Jennifer Tapias Derch Artist Interview

Jennifer Tapias Derch

I’ve always been very restless, observant, and to a certain extent, nervous. I never really imagined myself as an artist, but I knew that I had to overcome those concerns.
I recognize that I have a real interest in communicating this great knot of images, words, and concepts that surround me. I create my own language in my work.
It excites me to use a language to connect with people who don’t necessarily think like me or communicate in the same way I do. Included, are those people who don’t come from an artistic environment; they also have stories to tell.

Who or what influenced your art when you were young?
There are so many influences in literature, cinema, painting, dance, and theater. The surrealist artistic vanguard in painting, as well as literature, has had a major influence on me. My greatest influence has been the people around me though; those who surround me daily.

Do you remember what your first artwork looked like?  Do you still have it?
Don’t think I’d like to see it now.

Why did you choose illustration as your life’s work instead of, for example, filmmaking, law, or even medicine?
Illustration came to me as a way to recount experiences from a conceptual vantage point. I’d say, as a profession, from the immediacy of drawing as a narrative form, I began to see that drawing filled me with passion and that’s what drove me, ultimately, toward it.

Did you study art in school?
I studied fine arts at the Universidad Politécnica de Valencia, in Spain. I finished my studies in 2010. I’m self-taught in graphic and editorial design.
Studying art introduced me to many ways of seeing and making. I’ve known lots of restless people like me who had varied ways of seeing the world.

Where does your inspiration come from; your impulse to make art?  Do you have a source for your ideas?
My inspiration comes from the uneasiness that I feel; the restlessness. My work is therapeutic. It allows me to synthesize a great funnel of disquiet that I translate into images. I try, as much as possible, to simplify my concepts with vibrant colors and soft shapes. I enjoy working with simple shapes and geometry to emphasize the conceptual value of images. I don’t use a lot of ornamentation.

How would you describe the process of creating art?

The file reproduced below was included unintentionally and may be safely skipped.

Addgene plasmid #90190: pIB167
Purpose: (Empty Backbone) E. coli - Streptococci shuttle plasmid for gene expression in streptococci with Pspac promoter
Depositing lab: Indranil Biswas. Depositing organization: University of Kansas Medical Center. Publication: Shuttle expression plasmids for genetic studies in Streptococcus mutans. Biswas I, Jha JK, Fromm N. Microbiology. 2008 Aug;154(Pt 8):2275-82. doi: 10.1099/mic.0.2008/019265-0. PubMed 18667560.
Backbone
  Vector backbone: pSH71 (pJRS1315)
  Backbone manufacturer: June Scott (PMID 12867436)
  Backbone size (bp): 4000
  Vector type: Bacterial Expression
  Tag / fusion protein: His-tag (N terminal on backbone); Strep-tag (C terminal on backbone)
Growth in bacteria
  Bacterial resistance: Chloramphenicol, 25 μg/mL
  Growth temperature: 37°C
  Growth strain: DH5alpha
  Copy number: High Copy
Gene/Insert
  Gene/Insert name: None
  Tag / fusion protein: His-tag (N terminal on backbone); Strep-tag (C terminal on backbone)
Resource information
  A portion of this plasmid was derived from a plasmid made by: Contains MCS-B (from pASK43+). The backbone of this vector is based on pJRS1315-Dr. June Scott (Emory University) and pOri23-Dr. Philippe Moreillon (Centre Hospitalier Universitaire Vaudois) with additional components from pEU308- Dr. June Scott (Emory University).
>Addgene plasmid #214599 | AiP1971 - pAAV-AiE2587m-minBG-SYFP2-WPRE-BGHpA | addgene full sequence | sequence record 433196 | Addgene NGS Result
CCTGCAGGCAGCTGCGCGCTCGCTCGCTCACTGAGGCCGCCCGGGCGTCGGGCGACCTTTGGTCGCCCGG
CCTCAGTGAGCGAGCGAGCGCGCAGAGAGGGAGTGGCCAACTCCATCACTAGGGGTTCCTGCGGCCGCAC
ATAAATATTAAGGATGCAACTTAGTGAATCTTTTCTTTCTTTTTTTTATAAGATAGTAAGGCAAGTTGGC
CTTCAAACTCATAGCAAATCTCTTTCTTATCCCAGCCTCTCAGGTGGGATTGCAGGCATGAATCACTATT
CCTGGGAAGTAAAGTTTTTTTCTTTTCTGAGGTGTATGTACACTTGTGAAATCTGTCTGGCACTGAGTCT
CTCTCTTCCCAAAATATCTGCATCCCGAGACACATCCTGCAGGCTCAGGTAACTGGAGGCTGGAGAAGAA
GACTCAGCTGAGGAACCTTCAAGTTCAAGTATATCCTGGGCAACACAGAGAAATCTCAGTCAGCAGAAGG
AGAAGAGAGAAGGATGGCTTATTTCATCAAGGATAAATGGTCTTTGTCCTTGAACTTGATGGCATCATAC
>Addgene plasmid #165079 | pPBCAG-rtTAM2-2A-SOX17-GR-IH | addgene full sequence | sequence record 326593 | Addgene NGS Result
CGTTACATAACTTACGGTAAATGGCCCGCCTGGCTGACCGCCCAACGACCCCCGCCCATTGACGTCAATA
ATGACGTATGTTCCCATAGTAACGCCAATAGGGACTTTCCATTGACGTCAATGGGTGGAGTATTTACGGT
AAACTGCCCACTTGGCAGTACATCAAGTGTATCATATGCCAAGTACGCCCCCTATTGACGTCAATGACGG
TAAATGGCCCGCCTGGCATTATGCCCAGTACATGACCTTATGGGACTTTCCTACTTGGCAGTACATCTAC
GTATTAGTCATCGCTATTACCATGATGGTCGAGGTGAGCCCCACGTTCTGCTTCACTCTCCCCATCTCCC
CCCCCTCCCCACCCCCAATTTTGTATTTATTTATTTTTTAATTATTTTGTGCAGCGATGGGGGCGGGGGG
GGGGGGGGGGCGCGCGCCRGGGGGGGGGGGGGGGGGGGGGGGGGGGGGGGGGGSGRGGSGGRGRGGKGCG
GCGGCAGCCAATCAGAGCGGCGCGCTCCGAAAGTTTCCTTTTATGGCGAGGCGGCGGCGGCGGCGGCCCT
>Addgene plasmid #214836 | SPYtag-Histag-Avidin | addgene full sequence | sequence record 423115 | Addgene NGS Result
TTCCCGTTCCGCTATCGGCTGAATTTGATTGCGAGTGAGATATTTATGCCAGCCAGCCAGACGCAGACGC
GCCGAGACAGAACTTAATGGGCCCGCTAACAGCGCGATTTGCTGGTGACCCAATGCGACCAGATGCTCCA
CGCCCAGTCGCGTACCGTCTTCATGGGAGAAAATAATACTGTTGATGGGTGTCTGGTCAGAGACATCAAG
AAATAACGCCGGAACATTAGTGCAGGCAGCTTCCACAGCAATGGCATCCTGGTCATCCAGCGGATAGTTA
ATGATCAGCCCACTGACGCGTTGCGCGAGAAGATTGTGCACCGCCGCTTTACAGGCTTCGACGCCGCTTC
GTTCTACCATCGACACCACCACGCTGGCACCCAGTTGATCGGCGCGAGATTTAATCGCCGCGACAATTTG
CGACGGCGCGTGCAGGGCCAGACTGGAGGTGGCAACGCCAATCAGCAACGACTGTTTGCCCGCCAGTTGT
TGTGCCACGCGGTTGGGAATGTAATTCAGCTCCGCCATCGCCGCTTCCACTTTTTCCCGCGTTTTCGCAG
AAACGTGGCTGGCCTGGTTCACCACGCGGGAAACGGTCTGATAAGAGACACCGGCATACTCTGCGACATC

I’d define the creative process as a roller coaster. First, it springs forth in a natural, enthusiastic way with passion and joy. Then comes the obsession, hysteria, frenzy, chaos, and finally, calm. I’ve learned over time to keep my perspective through this process.

Do you have a favorite artist?  What is it about that artist’s work you like?
I have several favorite artists. Artists that stand out in the 20th century; I’d say one of my favorites is René Magritte. Surrealism, in painting and literature, have been, by far, my greatest influence.
What I like about Magritte’s work is the conceptual aspect that transcends the limits of what’s real; creating fantastic compositions with just a few elements.

If you could do something else, other than creating art, what would it be?
Probably, I’d be an actress. Theater has always interested me. Being able to adopt different roles seems to me to be a passionate method of telling human stories through different characters.

Do you remember your first set of paints, pens, or markers?
I don’t remember my first supplies. When I began to study fine arts, I recall being in a small room with a strong smell of turpentine where there wasn’t any more room for more art supplies.

Do you have a favorite artist supply, a favorite method, or favorite location, where you like to create artwork?
My method is to have my senses alert to all that surrounds me. I never separate a state of disquiet about even insignificant experiences or what I see. Ultimately, my experiences feed my creative process.

If you could give a viewer clues to understanding your art, what would you say?
I would probably describe it as the starting point in a maze.

Do you think illustration has the eye of the public or could public awareness of this field be improved upon?
I think that public awareness of this field could be improved upon. Illustration should be recognized as a visual way to interact with messages that surround us daily; whether political in nature, or topics of general interest. The editorial, advertising, and even decorative use of illustration is a vehicle for reaching society. Illustration engenders interest and presents ways of viewing topics of social interest.

Why does art matter to you? Why might it matter to the world?
For me, it’s a type of therapy that allows me to translate my disquiet into images. Art matters to the world. Art becomes the necessary stimulus for a society. There is a need for alternative ways of seeing. Art involves playing with a visual language while maintaining an open mind.

If you could look back or forward a hundred years, do you think the life of an artist was or will be better than today?
I wouldn’t use the term ‘better or worse.’ For an artist from a hundred years ago, just as for an artist a hundred years from now, there was and always will be the necessity to communicate.
Most likely, in a hundred years from now, the tools available to an artist will be different, just as the evolution from classic painting to the digital image has occurred. But the need to communicate remains.